For centuries we have had a simple, top down view of leadership that reflected the nature of the world we operated in. Today, however, our working world is very different. If we are to have any hope of surviving, let alone thriving, we must upgrade our view of leadership.
As I am sure you know, we live in curious, challenging and exponentially changing times.
It’s a time where the UK working population is about 38 million, and according to Gallup (the American research-based global performance-management consulting company) only 6 million would answer “Yes” to the question “Are you engaged at work?”
This means that 32 million working people in the UK do not feel a strong positive connection to their work and are unlikely to be making a positive contribution! In fact, some 10 million people are “actively disengaged,” unhappy and unproductive at work and liable to spread negativity to co-workers. Last year, job satisfaction in the UK hit a two-year low.
Figures published by the Chartered Institute of Personal Development showed that almost one in four workers are looking to leave their jobs because of the failure of managers to engage and retain staff.
So is it any surprise then that stress, depression or anxiety account for over 11 million working days lost each year?
It is also a time in which only one in eight of the original Fortune 500 companies are still up and running – and these are continuing to drop like flies.
Not only that. New, unexpected competitors are emerging and taking away our customers. The largest accommodation provider owns no real estate, the largest taxi company owns no taxis, the largest phone company own no telco structure and the fastest growing banks have no actual money!
It’s a time when the majority of large corporations fail to achieve even modest growth in sales and revenue, despite having really detailed strategic plans with much higher targets. And in those same organisations, 95% of their employees are unaware of, or do not understand, its strategy.
So in all of this, what is it like trying to be a leader today?
Well, our expectations of leaders have never been higher and yet our tolerance of them has never been lower. Recently, two thirds of executives identified leadership development as their number-one concern.
We still can find fully committed, fully engaged, happy workers who bring all of themselves to their work, enjoy the ride and achieve fantastic results. Who are they? The small business owners, entrepreneurs who work in one or two employee companies. Who leads them, inspires them, motivates them, rewards and recognises them? Nobody! They lead themselves of course.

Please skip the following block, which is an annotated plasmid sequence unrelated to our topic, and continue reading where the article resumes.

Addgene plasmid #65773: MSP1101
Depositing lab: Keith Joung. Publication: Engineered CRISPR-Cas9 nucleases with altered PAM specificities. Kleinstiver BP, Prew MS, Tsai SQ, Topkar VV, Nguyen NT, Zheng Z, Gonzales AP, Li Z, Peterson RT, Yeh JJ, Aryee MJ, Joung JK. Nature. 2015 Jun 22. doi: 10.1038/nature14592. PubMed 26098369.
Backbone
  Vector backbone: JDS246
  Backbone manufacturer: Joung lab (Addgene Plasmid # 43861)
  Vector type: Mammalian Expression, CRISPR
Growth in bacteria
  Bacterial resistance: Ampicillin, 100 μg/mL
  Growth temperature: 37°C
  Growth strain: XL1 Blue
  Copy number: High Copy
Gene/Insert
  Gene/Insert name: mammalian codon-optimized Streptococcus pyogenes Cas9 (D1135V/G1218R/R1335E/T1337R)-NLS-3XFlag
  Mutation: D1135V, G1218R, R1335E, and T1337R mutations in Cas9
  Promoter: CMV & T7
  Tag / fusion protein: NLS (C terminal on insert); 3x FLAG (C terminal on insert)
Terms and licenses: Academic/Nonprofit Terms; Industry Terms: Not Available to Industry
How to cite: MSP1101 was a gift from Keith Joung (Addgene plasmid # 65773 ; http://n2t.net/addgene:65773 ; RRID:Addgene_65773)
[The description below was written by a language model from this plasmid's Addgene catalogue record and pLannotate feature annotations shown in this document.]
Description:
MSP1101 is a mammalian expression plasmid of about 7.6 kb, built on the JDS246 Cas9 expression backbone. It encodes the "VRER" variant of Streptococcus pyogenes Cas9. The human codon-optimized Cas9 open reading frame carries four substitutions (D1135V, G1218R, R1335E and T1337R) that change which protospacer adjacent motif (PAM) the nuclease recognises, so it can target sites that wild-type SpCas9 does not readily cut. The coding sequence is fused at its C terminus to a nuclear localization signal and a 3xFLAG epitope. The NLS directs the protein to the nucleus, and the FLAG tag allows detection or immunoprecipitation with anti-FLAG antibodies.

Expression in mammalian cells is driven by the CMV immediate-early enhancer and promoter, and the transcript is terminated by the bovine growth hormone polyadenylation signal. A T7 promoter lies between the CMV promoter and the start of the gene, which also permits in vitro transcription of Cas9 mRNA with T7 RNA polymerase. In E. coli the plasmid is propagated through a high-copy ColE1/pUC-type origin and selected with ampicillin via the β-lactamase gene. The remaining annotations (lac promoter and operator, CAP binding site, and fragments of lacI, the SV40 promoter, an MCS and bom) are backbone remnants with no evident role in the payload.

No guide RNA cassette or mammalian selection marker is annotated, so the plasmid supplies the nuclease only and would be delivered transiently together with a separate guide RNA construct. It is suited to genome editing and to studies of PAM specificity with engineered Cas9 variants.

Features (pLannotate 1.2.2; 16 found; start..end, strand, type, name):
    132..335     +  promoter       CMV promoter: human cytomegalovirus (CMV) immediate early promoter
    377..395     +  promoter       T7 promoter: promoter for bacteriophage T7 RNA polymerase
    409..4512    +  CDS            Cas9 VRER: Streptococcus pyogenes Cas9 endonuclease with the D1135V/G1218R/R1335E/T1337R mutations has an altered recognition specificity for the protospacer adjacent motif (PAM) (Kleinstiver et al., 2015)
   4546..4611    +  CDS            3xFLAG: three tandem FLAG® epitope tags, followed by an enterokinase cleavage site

So what if we all saw ourselves as a personal company, regardless of whether we work for an organisation or for a small business?
What if each and every one of us spent time thinking about our own vision, mission, values, our own research and development, our own products and our own business development.
I believe we have to move away from the old version of leadership and management where the leader has the monopoly on information, knowledge and skill, where the leader is in control and holds all the cards, where the leader gives orders and motivates co-workers.
We need to move away from the manager being the motivator to the manager being the one who challenges every individual to develop their own leadership. Each person taking the responsibility for their own motivation and development.
When the co-worker becomes an entrepreneur and a supplier, the manager suddenly becomes a customer. When we see ourselves as suppliers in our own organisation, this creates a natural desire to help solve both the manager’s and the company’s problems and to see the needs of the organisation.
The right leadership creates an environment in which everyone unleashes the strong-willed entrepreneurial spirit within themselves and connects this energy to the company’s vision. That sweet spot when we grow as a human being and our business grows too – not at the cost of one or the other. So we can each live out our dreams and achieve fantastic results.
What does all this mean?
Our current approach to leadership, this hierarchical up/down view is no longer fit for purpose. We need to upgrade our view of leadership. In fact, we need to see leadership in 5 dimensions.
We need to lead ourselves, we need to be proactive suppliers to our bosses, to our peers and our teams and we need to lead in our relationships with our external partners, customers and suppliers. We need to see our bosses, our colleagues, our peers and our co-workers as our customers.
Everyone is a leader! It is a mind-set, not a role.